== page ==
BRIEF SYNOPSIS: In the distant future, mankind has evolved into a post-human state, leaving only a small remnant of normal humans behind on Earth. Sentient bio-machines have been seeded throughout the outer solar system and have removed themselves from all human affairs. On Mars, the Greek Gods are resurrecting Greek scholars to help them study the Trojan War and to see how strongly that war hews to Homer’s Iliad. Ilium begins the story on how these three strands intersect, and what the ultimate fate of humanity will be.
PROS: Filled with Simmons’ usual cool ideas and humor. When things get going, its a rocket ride to the end.
CONS: Very slow start. Disparate story threads makes it difficult to keep track of what is going on.
BOTTOM LINE: Certainly recommend for fans of Dan Simmons. If you can get past the initial setup of the pieces, the book zooms to the end.
MY REVIEW: I really enjoy Dan Simmons as an author, especially his Hyperion series of books. Ilium shares some themes with Hyperion but it doesn’t quite measure up. However, its still quite a read in its own right.
Ilium contains three separate story narratives, each one seemingly independent. In the first, Thomas Hockenberry, 20th Century scholar of Greek literature, is resurrected by the Greek Gods on Mars. His, and other resurrected scholars’, job is to witness the Trojan War and report on how closely the actual war follows the events set out in Homer’s Iliad. The second thread is the story of sentient machines, seeded around Jupiter and Saturn, as well as the asteroid belt. These machines have been content to divorce themselves from the affairs of humanity. However, unusually high quantum activity around Mars, and Mars’ exceptionally fast terraforming, constitutes a threat to their existence. They send a mission of four Moravec (sentient machines) to Mars, to deliver a Device to Mt. Olympos which will help end the threat. Lastly, on Earth, the last vestiges of normal humanity live an Eloi-like existence. Their every whim is taken care of through technology they don’t understand, and don’t want to. One man, Harman, upon reaching his 99th year (100 is the limit set on human lifespans), decides he wants to find out where the post-humans went when they left Earth and moved into their orbital habitats. With the help of an ancient human female, Savi, he and his companions set out for the drained Mediterranean Basin, in hopes of finding a way up to the orbital cities.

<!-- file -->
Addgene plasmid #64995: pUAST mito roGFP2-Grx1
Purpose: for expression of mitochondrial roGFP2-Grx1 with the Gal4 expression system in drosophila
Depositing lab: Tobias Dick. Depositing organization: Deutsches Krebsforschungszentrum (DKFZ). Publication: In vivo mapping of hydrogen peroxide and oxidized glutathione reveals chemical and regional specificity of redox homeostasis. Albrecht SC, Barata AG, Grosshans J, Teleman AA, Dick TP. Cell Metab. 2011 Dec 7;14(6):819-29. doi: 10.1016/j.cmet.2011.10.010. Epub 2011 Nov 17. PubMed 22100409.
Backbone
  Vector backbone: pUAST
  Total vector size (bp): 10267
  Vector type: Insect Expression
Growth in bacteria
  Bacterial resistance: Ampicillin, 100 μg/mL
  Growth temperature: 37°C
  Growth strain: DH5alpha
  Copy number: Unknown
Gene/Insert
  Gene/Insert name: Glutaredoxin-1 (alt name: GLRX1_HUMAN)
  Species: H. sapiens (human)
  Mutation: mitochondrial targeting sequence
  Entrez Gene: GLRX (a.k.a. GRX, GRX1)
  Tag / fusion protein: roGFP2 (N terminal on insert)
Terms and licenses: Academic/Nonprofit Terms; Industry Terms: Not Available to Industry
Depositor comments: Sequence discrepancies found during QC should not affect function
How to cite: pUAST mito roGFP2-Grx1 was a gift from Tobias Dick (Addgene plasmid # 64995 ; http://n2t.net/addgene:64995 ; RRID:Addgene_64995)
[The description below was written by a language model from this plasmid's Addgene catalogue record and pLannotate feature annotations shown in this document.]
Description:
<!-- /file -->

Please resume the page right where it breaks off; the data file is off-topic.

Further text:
As you would expect with three separate story lines, Ilium starts out slow. And Simmons’ reliance on rehashing scene after scene of the Iliad doesn’t help either. I didn’t find it that exciting in college, I don’t now. It almost felt like I was trying to read an Umberto Eco novel. The bad news is that the story plods along, with the pieces being put into place, for the first 200+ pages. At that point, the pace begins to pick up. Bits of the backstory are explored and the Moravecs reach Mars. The last third of the book moves at an almost breakneck pace, with Harman and Co. learning more about the pos-humans, the Trojan War going horribly wrong for the Greek Gods, and the Moravecs reaching Olympos. All this leads to a giant cliffhanger, with war between the humans and Gods breaking out. Then end of book. Gah.
Even with the slow start, Ilium is definitely worth a read for SF fans. Simmons touches on a lot of the same themes as his Hyperion stories, but without as much religious overtones. He deals a lot with real vs. artificial life, dataspheres, and AI in this book. He also has a ton of cool ideas involving wormholes, quantum mechanics and alien races. All cool stuff. Marred by the slow start and cliffhanger ending. Redeemed, mostly, by the engaging and swift moving last half of the book. I can’t wait for the next book to find out what happens!